Bank of America is a smaller player in mortgages than it used to be. It now makes about 4 percent of the mortgage loans in the U.S. That's down from nearly 22 percent in 2009, after it bought mortgage lender Countrywide, according to the trade publication Inside Mortgage Finance.
Wells Fargo controls 30 percent of the market, and JPMorgan Chase, 10 percent. Bank of America points out that those two rivals still get a large part of their mortgage revenue from buying mortgages from third-party lenders.
Despite the strides the bank has made, reminders of Bank of America's lingering mortgage mess were hard to miss in its fourth-quarter financial results.
Earnings and revenue slipped as the bank took big charges on two mortgage-related settlements. Earlier this month, Bank of America and other banks agreed to pay a combined $8.5 billion to settle government accusations that they had wrongfully foreclosed on struggling homeowners. It also settled disputes with Fannie Mae, the government-backed mortgage agency, which forced Bank of America to buy back some of the mortgages it had sold Fannie before the financial crisis.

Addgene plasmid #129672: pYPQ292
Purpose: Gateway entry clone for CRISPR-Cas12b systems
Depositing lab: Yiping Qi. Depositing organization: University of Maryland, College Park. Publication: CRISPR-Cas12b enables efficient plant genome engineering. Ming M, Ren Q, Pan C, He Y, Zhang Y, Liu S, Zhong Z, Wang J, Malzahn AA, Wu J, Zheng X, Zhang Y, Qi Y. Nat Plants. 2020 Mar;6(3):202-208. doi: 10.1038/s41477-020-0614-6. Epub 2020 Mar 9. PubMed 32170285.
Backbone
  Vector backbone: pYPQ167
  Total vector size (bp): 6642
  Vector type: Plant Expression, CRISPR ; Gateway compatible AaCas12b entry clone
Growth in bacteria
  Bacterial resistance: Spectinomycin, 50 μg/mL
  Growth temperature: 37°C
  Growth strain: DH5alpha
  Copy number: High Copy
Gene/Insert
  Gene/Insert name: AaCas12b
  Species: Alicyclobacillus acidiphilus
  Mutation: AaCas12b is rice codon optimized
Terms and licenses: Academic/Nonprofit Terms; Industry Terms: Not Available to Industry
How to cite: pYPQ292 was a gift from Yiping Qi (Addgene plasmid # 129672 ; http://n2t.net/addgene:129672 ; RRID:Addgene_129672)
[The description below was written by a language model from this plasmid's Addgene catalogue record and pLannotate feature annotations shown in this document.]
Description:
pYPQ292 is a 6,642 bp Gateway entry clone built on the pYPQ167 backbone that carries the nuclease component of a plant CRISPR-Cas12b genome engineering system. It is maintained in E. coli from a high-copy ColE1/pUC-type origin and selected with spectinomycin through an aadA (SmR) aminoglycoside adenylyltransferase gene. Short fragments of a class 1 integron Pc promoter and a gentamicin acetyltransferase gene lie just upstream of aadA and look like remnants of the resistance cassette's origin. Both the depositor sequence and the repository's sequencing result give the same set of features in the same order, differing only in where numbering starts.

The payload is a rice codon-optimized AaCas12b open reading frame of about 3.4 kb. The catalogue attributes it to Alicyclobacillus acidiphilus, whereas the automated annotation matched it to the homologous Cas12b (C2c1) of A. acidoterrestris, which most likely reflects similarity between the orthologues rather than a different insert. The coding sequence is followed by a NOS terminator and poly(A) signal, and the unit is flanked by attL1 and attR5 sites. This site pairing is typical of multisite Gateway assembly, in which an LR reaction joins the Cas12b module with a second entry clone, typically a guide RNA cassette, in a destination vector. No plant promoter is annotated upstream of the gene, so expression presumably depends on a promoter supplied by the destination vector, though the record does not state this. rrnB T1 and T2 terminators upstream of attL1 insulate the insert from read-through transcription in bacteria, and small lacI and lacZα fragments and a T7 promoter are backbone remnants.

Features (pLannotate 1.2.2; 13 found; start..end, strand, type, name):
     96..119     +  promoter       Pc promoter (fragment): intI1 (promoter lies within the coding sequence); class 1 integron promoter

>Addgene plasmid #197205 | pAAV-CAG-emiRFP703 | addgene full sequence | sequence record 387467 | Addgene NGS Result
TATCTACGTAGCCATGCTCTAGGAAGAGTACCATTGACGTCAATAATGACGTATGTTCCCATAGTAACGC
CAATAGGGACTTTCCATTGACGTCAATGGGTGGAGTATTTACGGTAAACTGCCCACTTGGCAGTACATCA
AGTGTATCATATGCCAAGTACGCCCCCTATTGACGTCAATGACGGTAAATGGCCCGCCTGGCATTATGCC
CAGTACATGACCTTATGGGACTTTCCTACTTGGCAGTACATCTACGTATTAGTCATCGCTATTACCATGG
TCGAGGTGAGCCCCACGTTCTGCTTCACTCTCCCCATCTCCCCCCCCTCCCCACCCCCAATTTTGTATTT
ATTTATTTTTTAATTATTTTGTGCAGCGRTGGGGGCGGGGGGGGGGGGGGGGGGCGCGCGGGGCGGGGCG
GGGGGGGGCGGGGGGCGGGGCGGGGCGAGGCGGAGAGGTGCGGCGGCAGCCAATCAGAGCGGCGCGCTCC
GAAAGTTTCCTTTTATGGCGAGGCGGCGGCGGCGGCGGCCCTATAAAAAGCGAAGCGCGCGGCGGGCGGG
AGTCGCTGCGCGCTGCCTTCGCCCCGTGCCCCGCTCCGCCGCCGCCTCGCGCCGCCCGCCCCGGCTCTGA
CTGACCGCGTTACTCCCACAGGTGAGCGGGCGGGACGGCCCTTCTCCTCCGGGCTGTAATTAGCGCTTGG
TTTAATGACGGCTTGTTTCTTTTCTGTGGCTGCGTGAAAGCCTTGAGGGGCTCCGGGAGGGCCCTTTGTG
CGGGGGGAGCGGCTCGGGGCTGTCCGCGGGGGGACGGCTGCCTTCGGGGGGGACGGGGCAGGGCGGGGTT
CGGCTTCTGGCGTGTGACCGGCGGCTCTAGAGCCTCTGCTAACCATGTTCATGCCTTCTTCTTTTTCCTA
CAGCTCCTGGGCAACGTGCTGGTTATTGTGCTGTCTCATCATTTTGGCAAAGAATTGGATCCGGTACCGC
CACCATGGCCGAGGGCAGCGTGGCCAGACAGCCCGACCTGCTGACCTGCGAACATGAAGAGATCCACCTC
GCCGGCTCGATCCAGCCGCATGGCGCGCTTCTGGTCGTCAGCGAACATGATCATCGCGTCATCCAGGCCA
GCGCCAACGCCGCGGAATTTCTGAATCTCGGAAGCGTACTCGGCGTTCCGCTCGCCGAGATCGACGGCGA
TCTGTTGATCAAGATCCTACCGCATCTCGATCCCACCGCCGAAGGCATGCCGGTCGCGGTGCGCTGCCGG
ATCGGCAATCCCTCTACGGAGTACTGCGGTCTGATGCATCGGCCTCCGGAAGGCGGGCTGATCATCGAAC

Other mortgage fights, including repurchase demands from private investors, could hammer future financial results.
The bank took a charge of $2.7 billion because of the Fannie Mae settlement and a $1.1 billion charge for the foreclosure settlement, among other charges.
That sent earnings down sharply, a result that Bank of America had already warned about. The bank made $367 million in the last three months of 2012 after paying preferred dividends, down sharply from $1.6 billion in the same period a year ago. Those earnings amounted to 3 cents per share. Bank of America's stock fell 50 cents, or 4.2 percent, to close at $11.28 Thursday.
Revenue was also dragged down by the Fannie Mae settlement. Revenue dropped to $19.6 billion after stripping out an accounting charge, down from $26.4 billion in the same period a year ago.
The bank has been cutting jobs and other expenses. The number of employees fell to 267,190, down about 14,600 jobs since a year ago.
Analysts called it another quarter of earnings sacrificed to working through the mortgage problems. "Making expensive progress" is how Nomura analyst Glenn Schorr characterized the quarter.